Sun will roll out later this year its JavaPC software suite, which will enable older PCs to essentially become network computers (NCs). Sun and Oracle advocate the NCs, loosely defined as computers that are connected to and rely on a centrally located server computer to store and distribute software applications, as an alternative to traditional personal computers.
Sun says that by reducing the need for individual users to install and upgrade their own software, companies will be able to save on support costs. In addition to being able to run Java programs, users will still be able to use applications requiring Windows or DOS (Disk Operating System).
The company may have found a way to loosen Microsoft's dominance of the desktop operating system.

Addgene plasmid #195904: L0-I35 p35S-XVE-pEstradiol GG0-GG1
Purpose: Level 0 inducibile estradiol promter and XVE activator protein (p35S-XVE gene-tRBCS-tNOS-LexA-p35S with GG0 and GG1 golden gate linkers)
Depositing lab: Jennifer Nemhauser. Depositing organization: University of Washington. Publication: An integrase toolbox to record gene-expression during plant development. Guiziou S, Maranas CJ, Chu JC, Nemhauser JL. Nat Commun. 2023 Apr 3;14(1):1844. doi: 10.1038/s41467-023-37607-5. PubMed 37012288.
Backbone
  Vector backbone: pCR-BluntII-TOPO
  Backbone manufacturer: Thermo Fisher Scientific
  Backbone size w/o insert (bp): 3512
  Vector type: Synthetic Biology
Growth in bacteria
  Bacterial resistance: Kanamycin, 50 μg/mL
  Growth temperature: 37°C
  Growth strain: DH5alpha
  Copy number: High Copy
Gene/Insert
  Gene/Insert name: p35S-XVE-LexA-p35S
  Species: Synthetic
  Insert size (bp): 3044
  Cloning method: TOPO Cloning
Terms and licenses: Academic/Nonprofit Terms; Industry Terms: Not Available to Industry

In 1996, as many as 20.9 million computers were shipped with the Windows 3.x operating system, according to market research firm Dataquest. Analysts say that instead of buying machines with Windows 95, large and medium-sized companies have continued to buy Windows 3.x while waiting last year for Windows NT 4.0.
By offering some of the benefits of network computing without requiring an investment in new hardware, Sun's JavaPC may delay some users from upgrading to newer versions of Microsoft's Windows operating system.
JavaPC will include HotJava Views, which is an application suite that includes email, scheduling, and Internet access software. It will also include the Java Virtual Machine and Java OS, which will be installed on top of DOS but will not require Windows 3.1.
Sun plans on selling JavaPC in the fall of 1997 at a price of under $100.